For those of us who enjoy cheering an old-school, hard-nosed throwback type of player, the retirement of Arizona Diamondbacks first baseman Mark Grace has created a huge void that might not soon be filled.
After 13 years as the Chicago Cubs first baseman and three with the Diamondbacks, Grace announced his retirement last week.
Although he posted a .300 career batting average and was known for his solid defense, Grace doesn't have the gaudy home run numbers to make him an instant favorite to enter baseball's Hall of Fame.
What he did have was a charisma that was refreshingly different from the repugnant aura of today's pampered, overpaid superstars.
He was the gritty player who refused to wear batting gloves and wasn't the least bit shy about dirtying his uniform by diving for red-hot ground balls.
Watching him play in the late innings of a hard-fought game at Bank One Ballpark during the Diamondback's 2001 championship season, my wife, Kay, likened his grimy appearance to that of the character Pig Pen from the Snoopy cartoons.
Last season, he provided fans with what will probably long be a favorite memory. After offering his pitching services during the final inning of a lopsided loss to the Los Angeles Dodgers, Grace dead-panned a side splitting imitation of teammate Mike Fetters' idiosyncratic pitching gestures. His comedic routine has been rerun hundreds of times on Diamondback TV broadcasts.
With Grace's retirement, it seems to me that there will be one less of a dying breed of baseball players that parents and coaches hope their sons and players will to look up to.
Sure, Grace admitted his character had a few flaws. But from what we knew of him, he seemed to be the type of team player we didn't mind coughing up our hard-earned bucks to see play.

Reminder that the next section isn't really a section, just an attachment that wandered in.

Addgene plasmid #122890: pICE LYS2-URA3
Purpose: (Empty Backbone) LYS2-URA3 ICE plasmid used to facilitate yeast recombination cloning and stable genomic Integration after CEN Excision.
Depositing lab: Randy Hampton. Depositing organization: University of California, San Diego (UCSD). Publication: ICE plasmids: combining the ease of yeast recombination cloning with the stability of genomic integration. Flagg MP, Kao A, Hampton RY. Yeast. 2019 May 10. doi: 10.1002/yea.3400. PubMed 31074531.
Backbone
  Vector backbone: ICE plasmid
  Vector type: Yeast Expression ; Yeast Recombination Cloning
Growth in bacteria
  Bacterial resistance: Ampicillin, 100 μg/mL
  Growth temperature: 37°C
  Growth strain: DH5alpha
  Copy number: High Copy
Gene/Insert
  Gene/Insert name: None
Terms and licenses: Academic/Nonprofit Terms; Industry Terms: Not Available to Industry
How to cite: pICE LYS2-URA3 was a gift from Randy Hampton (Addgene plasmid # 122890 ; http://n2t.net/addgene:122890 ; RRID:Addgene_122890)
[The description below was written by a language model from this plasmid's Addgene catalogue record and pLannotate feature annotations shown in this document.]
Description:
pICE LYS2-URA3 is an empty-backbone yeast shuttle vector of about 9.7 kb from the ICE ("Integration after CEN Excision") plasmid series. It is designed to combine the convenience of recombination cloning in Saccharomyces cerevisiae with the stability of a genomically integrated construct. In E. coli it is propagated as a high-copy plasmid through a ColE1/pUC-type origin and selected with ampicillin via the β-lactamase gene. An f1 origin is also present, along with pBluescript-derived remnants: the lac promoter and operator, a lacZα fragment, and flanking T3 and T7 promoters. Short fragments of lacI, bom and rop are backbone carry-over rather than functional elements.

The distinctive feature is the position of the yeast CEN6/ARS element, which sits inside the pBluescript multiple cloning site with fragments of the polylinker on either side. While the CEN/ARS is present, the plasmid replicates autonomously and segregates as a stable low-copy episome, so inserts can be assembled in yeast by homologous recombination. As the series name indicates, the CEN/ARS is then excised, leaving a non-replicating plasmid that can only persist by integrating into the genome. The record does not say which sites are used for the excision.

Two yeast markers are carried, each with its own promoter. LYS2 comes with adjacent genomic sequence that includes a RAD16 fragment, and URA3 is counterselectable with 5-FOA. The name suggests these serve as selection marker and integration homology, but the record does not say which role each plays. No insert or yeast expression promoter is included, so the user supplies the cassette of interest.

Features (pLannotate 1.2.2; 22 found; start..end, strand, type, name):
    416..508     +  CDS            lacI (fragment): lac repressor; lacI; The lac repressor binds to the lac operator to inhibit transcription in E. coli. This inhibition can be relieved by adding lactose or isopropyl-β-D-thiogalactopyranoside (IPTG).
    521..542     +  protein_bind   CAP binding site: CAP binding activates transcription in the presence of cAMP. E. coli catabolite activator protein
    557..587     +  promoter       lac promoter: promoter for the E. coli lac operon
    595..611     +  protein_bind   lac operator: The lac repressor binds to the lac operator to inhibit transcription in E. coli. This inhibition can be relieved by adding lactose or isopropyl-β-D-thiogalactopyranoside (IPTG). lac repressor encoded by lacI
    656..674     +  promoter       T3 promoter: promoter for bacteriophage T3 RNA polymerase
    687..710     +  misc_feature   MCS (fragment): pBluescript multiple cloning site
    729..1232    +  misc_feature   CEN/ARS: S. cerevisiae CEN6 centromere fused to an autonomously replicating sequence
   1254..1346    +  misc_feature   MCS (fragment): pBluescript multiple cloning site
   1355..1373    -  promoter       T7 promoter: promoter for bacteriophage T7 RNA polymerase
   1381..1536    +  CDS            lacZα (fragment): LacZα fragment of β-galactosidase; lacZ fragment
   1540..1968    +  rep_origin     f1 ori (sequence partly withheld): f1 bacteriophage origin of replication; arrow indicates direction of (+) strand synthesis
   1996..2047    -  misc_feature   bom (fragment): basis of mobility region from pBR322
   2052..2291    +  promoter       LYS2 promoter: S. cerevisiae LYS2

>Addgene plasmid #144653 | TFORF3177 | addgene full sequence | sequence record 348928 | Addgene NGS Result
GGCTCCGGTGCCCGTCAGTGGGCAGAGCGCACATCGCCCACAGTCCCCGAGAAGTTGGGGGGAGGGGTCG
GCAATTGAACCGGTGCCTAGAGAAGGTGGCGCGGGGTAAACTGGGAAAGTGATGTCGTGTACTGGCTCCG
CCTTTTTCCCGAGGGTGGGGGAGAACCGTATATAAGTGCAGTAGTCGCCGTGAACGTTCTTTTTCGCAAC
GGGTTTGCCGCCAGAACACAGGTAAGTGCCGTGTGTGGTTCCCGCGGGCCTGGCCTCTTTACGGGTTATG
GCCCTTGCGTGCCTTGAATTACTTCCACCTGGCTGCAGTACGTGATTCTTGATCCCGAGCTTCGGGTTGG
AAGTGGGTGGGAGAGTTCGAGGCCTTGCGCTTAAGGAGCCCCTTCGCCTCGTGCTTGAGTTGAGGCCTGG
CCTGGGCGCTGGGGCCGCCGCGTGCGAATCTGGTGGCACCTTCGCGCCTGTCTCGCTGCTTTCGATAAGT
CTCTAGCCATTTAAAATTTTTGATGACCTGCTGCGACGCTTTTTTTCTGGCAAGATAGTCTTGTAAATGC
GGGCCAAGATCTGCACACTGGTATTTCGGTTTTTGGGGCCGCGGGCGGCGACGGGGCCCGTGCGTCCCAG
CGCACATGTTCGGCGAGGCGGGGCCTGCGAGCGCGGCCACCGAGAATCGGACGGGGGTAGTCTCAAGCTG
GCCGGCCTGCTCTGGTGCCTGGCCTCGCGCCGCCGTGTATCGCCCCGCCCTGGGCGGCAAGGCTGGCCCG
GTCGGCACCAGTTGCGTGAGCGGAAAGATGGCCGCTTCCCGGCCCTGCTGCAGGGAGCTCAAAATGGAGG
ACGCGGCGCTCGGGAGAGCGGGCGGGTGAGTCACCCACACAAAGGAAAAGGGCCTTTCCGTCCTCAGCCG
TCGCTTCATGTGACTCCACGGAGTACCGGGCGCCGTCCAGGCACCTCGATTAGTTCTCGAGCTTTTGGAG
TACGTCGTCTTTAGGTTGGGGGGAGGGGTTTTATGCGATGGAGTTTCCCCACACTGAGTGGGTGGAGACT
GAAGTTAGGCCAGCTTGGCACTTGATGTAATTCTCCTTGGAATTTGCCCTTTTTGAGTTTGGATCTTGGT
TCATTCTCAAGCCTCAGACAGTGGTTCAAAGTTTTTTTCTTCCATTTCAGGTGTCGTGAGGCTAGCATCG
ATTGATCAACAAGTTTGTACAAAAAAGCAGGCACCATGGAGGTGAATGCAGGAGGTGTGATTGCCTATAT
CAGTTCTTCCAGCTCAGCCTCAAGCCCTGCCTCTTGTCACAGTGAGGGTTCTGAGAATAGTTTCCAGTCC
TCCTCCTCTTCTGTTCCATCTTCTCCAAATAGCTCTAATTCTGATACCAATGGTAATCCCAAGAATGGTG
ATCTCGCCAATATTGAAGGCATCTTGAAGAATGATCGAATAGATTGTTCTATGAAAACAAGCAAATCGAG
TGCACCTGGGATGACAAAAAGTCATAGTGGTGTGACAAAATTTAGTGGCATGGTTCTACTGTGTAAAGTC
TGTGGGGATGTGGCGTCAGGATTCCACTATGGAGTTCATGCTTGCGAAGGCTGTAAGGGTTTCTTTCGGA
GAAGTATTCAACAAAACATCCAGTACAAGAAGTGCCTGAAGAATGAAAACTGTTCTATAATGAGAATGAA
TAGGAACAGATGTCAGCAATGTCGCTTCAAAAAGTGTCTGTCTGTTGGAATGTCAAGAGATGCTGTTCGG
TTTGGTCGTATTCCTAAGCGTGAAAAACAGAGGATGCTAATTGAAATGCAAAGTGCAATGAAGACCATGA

He was a lowly 24th round draft pick out of San Diego State whose work ethic, solid character and determination eventually earned him a World Series ring.
Grace wasn't a thoroughbred destined for greatness. He was a work horse who shouldered much of load of his team. His smooth swing and grasp of the sport's fundamentals reminded coaches that sheer talent is not the only ticket to the big leagues.
Some young athletes publicly declare an almost heroic worship of professional sport's troubled superstars. They proudly sport their high-dollar athletic jerseys, wear their trendy shoes and condone their off-the-field behavior and on-the-field antics.
To this old coach's way of thinking, the teens would be better off following in the giant footsteps of No. 17.
The halftime promotion that has proved so popular at Longhorn football games this season will return for Friday evening's homecoming.
For those who missed the Horns two earlier home games, here's how the promotion works.
When entering the PHS stadium, fans have the opportunity to purchase $1 raffle tickets. The winner of the raffle drawing, which is held during second quarter play, is allowed to try a field goal kick from an unspecified distance.
Also, 10 miniature footballs are thrown into the stands at halftime. The spectators who catch the balls with the NAPA Autocare signatures earn a shot at kicking a field goal.
At halftime, contestants will be called onto the field to attempt one FG boot. If the kick attempt splits the uprights, the kicker pockets $500 of the prize. An additional $500 will be donated to a NAPA athletic scholarship fund at PHS .
Thanks to the generosity of the Knights of Columbus, this year's homecoming game will be televised. The Knights have paid Rick Clark to videotape the event, which will be replayed Saturday, Oct. 4 at 1 p.m. and 7 p.m. on Cable Vision Channel 4, the local access station.